Nicholas Alford – The Corsair
Maps. Signs. Stationary headings. Decals. Bumper stickers. Business cards. Diplomas. Bookmarks… The list goes on and on. There seems to be no end to the things that must be changed in PJC’s final transition to the Pensacola State College brand.
These changes affect every department, from marketing to the president’s office to facilities maintenance.
“It’s a monumental task,” says Alice Crann Good, Pensacola State’s public information specialist, “every day something new arises.”
And it does. PJC has been a household name in Pensacola for most of its 61 years as a junior college. The logo can be found everywhere; from freeway signs to security badges. Even pens and sticky notes bear the PJC logo on them.
But what must be done must be done. With the new name comes a new calling: to help Florida increase its number of baccalaureate graduates. Florida, with only 3.5 graduates per thousand people, is ranked 47th in the nation in bachelor degrees per capita.
The new Pensacola State College now allows students who have already earned an associate’s degree to continue their education onto a specific list of baccalaureate programs: programs like nursing or graphic design.
According to Pensacola State College President Ed Meadows, it was the Florida Legislature that first started talking about the education level of the state a few years ago, urging community colleges to answer the call in the hopes they will be more readily equipped to handle the extra load.
“The primary mission, besides university transfer, is workforce development,” Meadows said, “The issue of baccalaureate degrees has become a large part of the workforce equation, and traditionally, community colleges have been able to respond quicker to workforce needs than universities.”
As with all junior colleges, Pensacola Junior College was founded after the passing of the Servicemen’s Readjustment Act of 1944, more commonly called the G. I. Bill. The primary mission at that time was to help fulfill the educational needs of veterans returning to the workforce after World War II. These uniquely American educational institutions later called “community colleges” evolved over time to meet the needs of 48.8 percent of the entire nation, according to a U. S. Census Bureau 2008 survey. While most junior colleges began changing into community colleges over the 1970’s, PJC kept its well known brand for two reasons: it was already such a popular name in Pensacola so there was no foreseeable need to change it, and Pensacola Christian College already claimed the acronym PCC.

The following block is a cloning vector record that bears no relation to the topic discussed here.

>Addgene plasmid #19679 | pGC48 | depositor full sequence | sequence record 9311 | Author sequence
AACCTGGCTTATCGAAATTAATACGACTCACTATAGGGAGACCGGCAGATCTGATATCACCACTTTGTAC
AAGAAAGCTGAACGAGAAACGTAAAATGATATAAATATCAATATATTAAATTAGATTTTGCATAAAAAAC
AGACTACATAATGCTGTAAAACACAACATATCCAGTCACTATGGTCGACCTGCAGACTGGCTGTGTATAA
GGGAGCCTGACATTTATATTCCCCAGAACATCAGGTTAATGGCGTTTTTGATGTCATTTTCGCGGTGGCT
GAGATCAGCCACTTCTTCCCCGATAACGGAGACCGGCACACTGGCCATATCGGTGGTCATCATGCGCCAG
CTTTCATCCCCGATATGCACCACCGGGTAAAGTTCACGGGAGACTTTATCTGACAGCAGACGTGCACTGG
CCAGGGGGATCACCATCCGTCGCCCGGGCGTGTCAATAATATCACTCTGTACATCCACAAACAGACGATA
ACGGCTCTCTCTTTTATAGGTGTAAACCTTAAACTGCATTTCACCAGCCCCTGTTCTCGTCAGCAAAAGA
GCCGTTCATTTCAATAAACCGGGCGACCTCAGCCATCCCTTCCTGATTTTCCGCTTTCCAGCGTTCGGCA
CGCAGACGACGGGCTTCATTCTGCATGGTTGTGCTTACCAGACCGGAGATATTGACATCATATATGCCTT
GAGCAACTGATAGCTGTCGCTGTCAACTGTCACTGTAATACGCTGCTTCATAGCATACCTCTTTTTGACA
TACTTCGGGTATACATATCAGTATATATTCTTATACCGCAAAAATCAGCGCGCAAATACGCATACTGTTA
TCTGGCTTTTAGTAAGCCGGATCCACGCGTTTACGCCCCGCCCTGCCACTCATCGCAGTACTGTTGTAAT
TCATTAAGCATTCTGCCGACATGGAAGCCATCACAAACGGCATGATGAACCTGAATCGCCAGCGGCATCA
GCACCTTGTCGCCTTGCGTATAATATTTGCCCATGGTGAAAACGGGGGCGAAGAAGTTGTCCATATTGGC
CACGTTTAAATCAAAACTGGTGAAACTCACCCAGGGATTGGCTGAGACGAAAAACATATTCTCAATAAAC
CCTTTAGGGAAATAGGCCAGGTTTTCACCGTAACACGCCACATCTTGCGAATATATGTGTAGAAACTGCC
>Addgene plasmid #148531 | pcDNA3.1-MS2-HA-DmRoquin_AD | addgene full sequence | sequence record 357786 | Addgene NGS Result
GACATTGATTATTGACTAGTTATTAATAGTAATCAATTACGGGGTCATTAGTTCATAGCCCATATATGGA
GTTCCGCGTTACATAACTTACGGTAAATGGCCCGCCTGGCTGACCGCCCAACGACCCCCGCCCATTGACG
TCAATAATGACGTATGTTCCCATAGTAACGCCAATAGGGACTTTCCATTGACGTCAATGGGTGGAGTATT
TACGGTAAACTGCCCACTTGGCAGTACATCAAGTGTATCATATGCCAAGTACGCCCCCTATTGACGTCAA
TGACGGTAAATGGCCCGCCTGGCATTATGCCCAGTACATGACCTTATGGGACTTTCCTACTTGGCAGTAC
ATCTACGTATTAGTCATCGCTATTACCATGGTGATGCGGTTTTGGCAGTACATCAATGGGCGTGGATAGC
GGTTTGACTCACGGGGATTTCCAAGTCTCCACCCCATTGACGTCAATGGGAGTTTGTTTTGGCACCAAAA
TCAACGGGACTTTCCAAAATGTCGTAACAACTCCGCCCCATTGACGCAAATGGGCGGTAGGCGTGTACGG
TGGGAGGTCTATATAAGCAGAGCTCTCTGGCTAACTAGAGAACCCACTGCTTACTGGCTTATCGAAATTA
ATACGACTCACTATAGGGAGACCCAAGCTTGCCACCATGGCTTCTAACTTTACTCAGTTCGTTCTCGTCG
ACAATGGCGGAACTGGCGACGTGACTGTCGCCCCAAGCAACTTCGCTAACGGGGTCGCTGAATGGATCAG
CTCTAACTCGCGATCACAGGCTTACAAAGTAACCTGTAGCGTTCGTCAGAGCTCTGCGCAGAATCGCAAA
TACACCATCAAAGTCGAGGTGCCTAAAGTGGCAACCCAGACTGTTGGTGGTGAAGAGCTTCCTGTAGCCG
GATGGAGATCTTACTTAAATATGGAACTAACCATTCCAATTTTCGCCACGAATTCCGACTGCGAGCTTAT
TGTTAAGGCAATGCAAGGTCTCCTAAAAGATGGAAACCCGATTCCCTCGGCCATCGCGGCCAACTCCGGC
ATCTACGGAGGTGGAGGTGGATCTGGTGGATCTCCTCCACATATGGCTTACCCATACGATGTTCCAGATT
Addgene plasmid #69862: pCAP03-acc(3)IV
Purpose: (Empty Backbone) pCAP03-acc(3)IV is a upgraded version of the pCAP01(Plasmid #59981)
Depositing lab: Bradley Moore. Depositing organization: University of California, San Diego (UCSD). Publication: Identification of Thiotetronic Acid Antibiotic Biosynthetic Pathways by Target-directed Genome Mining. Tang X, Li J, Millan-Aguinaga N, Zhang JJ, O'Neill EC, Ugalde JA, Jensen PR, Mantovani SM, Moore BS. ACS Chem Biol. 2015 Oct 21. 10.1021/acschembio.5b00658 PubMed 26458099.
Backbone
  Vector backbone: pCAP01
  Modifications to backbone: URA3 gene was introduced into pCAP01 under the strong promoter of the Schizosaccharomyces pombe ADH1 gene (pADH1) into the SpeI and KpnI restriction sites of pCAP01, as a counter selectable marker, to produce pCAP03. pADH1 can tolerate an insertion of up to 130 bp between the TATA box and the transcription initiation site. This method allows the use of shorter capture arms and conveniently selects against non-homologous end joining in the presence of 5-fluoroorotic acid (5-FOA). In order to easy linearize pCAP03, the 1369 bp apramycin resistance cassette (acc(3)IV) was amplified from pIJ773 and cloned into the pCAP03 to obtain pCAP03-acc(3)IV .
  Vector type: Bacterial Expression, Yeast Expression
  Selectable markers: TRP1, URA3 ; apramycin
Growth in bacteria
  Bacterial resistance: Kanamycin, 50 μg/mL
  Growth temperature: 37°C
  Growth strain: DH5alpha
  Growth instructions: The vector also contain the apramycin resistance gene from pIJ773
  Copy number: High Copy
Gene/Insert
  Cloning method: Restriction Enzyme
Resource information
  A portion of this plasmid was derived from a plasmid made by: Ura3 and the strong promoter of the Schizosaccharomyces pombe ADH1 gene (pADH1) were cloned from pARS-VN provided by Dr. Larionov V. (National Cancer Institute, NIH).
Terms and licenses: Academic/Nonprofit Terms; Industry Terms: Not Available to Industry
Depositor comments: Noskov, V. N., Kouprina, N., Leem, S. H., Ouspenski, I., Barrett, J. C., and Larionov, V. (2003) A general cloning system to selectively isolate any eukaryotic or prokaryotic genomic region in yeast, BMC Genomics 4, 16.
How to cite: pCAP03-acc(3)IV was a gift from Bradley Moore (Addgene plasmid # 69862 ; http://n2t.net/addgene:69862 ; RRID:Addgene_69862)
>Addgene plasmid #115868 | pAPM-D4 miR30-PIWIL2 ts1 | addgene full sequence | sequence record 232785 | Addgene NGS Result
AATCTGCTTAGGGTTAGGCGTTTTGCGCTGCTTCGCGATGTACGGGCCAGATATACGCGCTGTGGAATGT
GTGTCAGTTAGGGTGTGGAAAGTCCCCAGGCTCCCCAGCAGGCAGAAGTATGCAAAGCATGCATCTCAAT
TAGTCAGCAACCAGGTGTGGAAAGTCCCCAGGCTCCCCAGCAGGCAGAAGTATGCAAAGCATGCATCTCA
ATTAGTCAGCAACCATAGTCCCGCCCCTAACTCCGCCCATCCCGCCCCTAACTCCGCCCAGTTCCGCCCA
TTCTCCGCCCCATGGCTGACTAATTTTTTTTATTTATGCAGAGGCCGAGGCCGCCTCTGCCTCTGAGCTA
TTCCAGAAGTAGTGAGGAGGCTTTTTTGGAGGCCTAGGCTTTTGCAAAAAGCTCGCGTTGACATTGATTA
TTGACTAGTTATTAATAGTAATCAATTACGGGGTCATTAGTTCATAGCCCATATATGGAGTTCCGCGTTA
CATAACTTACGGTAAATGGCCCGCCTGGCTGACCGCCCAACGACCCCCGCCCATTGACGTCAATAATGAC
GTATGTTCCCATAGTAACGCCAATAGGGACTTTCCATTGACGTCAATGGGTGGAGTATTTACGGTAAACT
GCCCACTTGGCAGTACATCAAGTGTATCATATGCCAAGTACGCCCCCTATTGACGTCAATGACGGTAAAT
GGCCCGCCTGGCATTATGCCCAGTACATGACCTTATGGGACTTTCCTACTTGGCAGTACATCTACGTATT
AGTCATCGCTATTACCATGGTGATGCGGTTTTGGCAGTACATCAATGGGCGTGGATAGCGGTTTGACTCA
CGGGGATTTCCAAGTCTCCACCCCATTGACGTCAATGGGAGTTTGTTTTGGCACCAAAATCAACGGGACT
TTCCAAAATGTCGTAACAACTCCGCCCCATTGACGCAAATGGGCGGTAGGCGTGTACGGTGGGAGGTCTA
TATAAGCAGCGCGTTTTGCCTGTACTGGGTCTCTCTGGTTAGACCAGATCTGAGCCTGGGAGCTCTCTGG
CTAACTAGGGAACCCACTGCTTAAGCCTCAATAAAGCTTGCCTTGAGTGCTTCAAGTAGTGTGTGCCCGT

Since it first opened its doors in 1947, the school has grown from a single building teaching 136 students, to one of the largest multimillion dollar educational institutions in the state, spanning three fully equipped campuses, with a fourth one on the way, that easily caters to the 38,000 students who enrolled in 2009.
According to Martin Gonzalez, Pensacola State’s vice president of instructional affairs, many of the 28 community colleges in the state of Florida have also answered the call in offering baccalaureate degrees, each school offering specific programs of education to the needs of the local area. PJC had considered making the transition back in 2004, but the administration at that time saw no immediate need.
“As the movement kept moving forward and Dr. Meadows came on board, an opportunity arose,” Gonzalez said, “We performed a survey of local business and industry and asked them what they felt was needed in the area.”
The survey was distributed through the Pensacola Chamber of Commerce and its feedback yielded an overwhelming need for baccalaureate degrees in two specific areas: nursing and business.
“What it would do is take someone with an associate’s degree in a technical area and build on top of it management and supervisory courses that would be needed for that person to move up within their organization.”
The proposal to offer these programs, according to Gonzalez, was submitted to the State Department of Education in March of 2009 and was approved for funding by March 2010. That left the administration only a month to prepare the final step.
“We had to then submit an application for accreditation to SACS (Southern Association of Colleges and Schools) by the April 15th deadline,” Gonzalez said. “We had to move very fast; it was an intense time.”
SACS then reviewed the application and approved it by the last week of June. However, according to Gonzalez, one of the principles of SACS is that the name of the institution should reflect the mission of the school, so SACS would not approve PJC for baccalaureate accreditation unless its name was changed.
At that point, a committee that consisted of administration, faculty and students had already been appointed to explore potential names for the school. Pensacola State College was agreed upon after several months of deliberation.
It will be an ongoing process for the name change to be completely finished as the list of items that need to be altered continues to grow. The former PJC is now officially named Pensacola State College, but the remnants of the former PJC will still linger through the halls and the minds of faculty and staff for many years to come.